He says that reports of the potential for a £4bn compensation pay out have been “over-egged” as the Parliamentary Ombudsman report did not mention any particular compensation sum.
He says: “Ann Abraham stressed in her comments that financial loss should be assessed against what someone would have got from an average investment in an average company.
“When you apply that to a lot of the pension losses, particularly the guaranteed annuity rate holders who went through the compromise agreement, it is unlikely that there will be any compensation for them.
“The most likely financial compensation resulting from maladministration by the FSA would be the late joiners, people who put money into the fund as a result of reassurances that the company was not in financial difficulties when it was.”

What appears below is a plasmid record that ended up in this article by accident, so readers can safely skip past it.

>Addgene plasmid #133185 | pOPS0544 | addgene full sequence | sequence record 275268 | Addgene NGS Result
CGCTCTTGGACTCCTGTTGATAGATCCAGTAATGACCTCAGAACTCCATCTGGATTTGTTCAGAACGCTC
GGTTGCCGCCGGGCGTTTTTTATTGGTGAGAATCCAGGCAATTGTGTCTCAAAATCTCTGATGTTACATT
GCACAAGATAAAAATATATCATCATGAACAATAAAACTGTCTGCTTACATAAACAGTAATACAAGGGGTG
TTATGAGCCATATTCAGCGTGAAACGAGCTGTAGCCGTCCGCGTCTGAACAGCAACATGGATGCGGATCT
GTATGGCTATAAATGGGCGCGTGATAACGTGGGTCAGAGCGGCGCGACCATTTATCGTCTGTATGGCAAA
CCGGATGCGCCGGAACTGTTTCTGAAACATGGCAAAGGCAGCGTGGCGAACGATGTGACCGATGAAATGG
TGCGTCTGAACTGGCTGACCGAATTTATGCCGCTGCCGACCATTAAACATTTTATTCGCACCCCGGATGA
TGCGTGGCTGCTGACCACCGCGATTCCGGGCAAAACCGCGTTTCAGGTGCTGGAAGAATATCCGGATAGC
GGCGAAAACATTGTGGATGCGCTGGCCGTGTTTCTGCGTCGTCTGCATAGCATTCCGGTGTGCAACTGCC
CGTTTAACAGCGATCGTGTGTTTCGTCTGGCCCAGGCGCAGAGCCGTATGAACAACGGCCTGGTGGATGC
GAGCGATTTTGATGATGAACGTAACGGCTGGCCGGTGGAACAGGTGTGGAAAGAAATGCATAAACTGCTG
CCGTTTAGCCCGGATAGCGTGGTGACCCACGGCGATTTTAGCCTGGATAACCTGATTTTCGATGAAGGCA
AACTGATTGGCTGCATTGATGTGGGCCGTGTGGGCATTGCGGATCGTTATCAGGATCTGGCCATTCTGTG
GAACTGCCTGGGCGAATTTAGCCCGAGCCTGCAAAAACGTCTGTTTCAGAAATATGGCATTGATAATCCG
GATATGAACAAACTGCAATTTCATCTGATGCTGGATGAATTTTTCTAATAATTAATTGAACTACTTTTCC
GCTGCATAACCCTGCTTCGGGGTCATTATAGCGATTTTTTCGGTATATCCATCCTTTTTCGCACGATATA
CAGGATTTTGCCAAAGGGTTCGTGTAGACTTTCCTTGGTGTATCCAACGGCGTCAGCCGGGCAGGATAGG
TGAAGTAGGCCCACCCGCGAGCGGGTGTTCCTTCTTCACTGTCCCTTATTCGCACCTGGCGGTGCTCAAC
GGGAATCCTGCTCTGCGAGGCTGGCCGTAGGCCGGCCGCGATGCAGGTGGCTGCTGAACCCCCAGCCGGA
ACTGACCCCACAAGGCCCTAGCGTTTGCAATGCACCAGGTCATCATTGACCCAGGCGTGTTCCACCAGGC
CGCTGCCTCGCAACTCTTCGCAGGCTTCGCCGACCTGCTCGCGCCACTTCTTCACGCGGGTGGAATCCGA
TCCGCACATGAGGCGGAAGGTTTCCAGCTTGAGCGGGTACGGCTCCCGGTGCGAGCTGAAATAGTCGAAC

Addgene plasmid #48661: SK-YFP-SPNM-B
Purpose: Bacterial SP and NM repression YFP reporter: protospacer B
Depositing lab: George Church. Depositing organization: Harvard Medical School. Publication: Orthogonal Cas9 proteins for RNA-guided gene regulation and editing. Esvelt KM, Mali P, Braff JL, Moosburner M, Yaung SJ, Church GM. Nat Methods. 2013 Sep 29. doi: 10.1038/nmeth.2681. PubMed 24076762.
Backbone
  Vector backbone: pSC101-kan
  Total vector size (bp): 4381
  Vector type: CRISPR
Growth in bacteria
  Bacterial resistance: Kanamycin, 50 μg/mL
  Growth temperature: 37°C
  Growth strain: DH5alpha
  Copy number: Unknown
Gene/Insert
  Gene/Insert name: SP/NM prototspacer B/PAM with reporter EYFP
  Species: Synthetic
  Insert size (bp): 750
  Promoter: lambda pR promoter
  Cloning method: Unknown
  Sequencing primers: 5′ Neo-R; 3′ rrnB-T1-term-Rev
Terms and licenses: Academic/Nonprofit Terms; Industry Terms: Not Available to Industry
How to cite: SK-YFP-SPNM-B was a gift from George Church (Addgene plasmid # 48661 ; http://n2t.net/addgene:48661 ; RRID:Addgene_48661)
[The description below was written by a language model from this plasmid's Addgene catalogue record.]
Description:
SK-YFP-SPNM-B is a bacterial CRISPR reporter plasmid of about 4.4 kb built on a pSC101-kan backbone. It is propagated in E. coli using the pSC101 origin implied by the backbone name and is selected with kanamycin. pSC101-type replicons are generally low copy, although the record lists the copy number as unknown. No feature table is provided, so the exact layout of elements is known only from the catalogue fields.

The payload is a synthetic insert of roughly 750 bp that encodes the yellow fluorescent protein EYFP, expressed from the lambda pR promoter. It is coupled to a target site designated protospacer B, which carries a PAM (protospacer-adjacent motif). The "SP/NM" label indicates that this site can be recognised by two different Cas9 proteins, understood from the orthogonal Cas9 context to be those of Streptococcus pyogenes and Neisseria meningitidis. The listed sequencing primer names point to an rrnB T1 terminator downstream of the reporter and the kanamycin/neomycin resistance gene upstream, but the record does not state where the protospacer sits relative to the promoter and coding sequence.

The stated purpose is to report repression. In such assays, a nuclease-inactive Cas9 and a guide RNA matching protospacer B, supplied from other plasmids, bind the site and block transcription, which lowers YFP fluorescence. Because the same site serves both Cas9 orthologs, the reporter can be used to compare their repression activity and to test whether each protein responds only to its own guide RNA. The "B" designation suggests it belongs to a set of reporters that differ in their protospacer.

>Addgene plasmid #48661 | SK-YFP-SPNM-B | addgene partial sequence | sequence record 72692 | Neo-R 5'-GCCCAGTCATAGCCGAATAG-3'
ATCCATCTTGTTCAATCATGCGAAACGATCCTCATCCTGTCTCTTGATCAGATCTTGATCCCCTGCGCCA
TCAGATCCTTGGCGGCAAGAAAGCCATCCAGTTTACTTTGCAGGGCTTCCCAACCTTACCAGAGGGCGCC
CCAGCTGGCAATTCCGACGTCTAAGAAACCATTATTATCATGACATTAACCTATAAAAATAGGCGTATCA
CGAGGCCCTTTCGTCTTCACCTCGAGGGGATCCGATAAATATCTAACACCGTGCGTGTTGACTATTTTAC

Bayliss adds: “The irony is that the finger is being pointed at the FSA, which is a bit unfair, as there is no question that the people who did not perform their duties were the previous management.”
Compliance consultant Adam Samuel says the ombudsman’s recommendations for compensation are “broadly reasonable”.
But he adds: “Currently, vast numbers of customers have money tied up in with-profits funds that are declaring almost non-existent bonuses. How many such customers have a similar complaint to bring to those considered by the ombudsman with respect to Equitable Life?”
Samuel believes there is a case for pursuing the Treasury select committee’s recommendation in 2003 that these customers should be allowed to transfer penalty-free to a policy that meets the description of what they were originally sold.